This is an extract from my forthcoming book, Isandlwana - a Love Story.
Three green parrots that look more like African Rift Valley fish, swim past, cheeping, through the entwined palms and cypresses, the cries of owls, cicadas and parakeets resonate, ringing around the memorial to Gustavo Bécquer, the Sevillian poet, where three marble women on a bench, clung together in their carven crimplenes, describe the passion, expressed in his words, of the traverse of the mystery: “The invisible atoms of the air / pulsate all around and become inflamed… / What is happening? Tell me! / Silence! It is love that is passing!”
The first woman sits low, as in a reverie, her fan is snapped shut, hair in a bun, her cheeks rounded with puppy-fat, a single rose fallen into the crease of her gown; she is anticipation. The second woman is more refined, her cheek thrown back in immodest ecstasy, her ringlets falling to her half-bared shoulders, her right hand laid over her heart; she is consummation. The third woman leans against her and looks away, a veiled mantilla crowning her ageing face, her hands clutched in sentiment; she is melancholia. Flanking Bécquer in bronze, a lively child-like Cupid, his quiver full, prepares to dart the young woman – but on the other side, an adult Eros lies dying, his bow dropped, his wings crumpled, his arm raised in fruitless supplication, a dagger buried in his back… And yet it is here that a bold cypress, of formidable girth, chosen by the poet’s friends for its longevity, surpasses its intention, slowly pushing the marble blocks aside, dismantling the monument to ephemeral passion.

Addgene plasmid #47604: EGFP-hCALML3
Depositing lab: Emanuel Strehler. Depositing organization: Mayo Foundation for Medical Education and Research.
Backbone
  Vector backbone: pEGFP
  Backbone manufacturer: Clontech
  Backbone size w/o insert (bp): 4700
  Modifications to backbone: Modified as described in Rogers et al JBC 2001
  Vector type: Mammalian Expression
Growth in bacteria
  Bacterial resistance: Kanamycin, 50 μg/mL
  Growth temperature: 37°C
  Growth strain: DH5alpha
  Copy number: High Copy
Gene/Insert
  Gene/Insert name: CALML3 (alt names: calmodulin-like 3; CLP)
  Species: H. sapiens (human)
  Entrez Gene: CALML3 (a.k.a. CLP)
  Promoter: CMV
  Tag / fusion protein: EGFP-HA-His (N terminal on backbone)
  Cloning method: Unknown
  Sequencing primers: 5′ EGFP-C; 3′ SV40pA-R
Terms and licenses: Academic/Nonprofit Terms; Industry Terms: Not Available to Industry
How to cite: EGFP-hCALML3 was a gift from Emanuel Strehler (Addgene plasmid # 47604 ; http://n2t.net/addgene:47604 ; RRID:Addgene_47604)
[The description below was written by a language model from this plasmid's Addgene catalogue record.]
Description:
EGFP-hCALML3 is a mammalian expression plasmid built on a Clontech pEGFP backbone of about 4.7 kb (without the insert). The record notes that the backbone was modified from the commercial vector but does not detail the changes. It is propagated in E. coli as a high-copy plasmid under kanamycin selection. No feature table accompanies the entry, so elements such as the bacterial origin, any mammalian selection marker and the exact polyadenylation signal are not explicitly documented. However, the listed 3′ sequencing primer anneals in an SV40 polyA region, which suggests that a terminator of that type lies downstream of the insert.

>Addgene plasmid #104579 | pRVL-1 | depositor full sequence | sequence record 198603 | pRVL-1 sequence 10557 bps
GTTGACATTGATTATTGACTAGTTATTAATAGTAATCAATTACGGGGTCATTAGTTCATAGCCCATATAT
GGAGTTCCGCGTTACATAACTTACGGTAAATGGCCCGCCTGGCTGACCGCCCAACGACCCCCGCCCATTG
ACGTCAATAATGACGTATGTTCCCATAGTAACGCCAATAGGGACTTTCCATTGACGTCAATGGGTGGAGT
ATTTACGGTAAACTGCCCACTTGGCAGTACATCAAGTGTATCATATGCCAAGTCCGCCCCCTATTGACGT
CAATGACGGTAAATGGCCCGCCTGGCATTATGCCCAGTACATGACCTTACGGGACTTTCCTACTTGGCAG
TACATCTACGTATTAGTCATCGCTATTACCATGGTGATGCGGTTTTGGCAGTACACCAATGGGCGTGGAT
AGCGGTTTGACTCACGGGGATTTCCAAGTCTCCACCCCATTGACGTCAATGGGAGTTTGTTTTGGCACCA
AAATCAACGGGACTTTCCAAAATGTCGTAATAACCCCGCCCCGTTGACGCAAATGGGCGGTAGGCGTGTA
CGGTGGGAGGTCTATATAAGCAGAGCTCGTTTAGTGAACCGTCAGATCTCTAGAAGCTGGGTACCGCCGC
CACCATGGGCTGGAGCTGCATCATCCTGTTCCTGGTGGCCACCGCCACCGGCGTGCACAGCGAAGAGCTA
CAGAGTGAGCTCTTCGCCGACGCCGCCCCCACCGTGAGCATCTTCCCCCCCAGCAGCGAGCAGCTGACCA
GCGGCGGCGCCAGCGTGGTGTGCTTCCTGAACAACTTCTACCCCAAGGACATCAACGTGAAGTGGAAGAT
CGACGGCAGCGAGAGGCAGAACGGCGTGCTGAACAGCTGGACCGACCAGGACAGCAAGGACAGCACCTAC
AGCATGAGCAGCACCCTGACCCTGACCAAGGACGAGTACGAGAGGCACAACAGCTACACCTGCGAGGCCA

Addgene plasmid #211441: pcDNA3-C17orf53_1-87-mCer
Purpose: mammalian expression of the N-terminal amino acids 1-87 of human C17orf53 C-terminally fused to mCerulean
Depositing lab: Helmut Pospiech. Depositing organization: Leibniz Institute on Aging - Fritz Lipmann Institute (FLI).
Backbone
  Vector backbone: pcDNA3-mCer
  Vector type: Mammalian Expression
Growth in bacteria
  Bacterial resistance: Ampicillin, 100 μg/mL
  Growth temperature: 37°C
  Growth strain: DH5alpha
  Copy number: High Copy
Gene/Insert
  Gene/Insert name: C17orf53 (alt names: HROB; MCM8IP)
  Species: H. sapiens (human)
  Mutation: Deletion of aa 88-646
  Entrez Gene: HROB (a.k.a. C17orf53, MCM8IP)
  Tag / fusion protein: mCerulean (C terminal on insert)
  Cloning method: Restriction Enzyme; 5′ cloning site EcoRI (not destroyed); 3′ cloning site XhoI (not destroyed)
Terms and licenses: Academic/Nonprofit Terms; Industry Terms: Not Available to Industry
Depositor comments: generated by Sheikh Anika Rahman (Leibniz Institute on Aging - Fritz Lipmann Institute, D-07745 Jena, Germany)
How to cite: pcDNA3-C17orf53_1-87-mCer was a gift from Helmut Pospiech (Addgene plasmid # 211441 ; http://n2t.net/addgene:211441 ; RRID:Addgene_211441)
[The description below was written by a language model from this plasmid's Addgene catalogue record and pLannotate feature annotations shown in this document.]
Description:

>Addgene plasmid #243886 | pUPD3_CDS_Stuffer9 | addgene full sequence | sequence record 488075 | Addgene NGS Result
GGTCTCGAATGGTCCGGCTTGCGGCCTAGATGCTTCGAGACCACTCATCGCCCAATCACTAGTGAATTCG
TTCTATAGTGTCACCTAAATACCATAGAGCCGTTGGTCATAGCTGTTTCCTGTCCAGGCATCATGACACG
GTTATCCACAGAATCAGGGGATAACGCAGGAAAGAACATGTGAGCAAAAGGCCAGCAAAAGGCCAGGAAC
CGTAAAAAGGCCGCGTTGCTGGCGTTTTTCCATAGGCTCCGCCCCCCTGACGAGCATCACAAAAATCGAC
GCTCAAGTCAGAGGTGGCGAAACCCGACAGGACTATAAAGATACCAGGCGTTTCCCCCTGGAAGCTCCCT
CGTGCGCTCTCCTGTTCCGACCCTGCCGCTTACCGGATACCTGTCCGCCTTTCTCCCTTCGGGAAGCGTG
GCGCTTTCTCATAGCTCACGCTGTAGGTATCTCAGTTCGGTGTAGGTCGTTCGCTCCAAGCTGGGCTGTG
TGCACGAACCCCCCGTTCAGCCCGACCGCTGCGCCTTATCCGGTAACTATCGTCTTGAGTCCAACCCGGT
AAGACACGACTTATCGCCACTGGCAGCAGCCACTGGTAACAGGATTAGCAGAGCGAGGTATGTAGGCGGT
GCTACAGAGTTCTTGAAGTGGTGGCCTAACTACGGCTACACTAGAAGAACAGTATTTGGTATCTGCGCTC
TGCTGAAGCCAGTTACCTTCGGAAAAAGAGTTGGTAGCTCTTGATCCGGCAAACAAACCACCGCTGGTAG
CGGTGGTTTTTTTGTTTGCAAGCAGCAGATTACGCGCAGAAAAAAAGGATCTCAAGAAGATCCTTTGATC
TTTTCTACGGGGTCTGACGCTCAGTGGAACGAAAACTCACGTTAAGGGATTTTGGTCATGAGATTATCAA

Nearby, water gouts from the throats of three pipes, falling from a 1960s ceramic sunburst sky into a rectangular pool that is underfilled, a backdrop to a reclining stone statue of another woman, whose stone head has been removed by thieves. In a pool two young girls, very blonde, swim in their shorts to beat the heat; emerging, water runs down their thighs; they tremble at the cloud of my passing.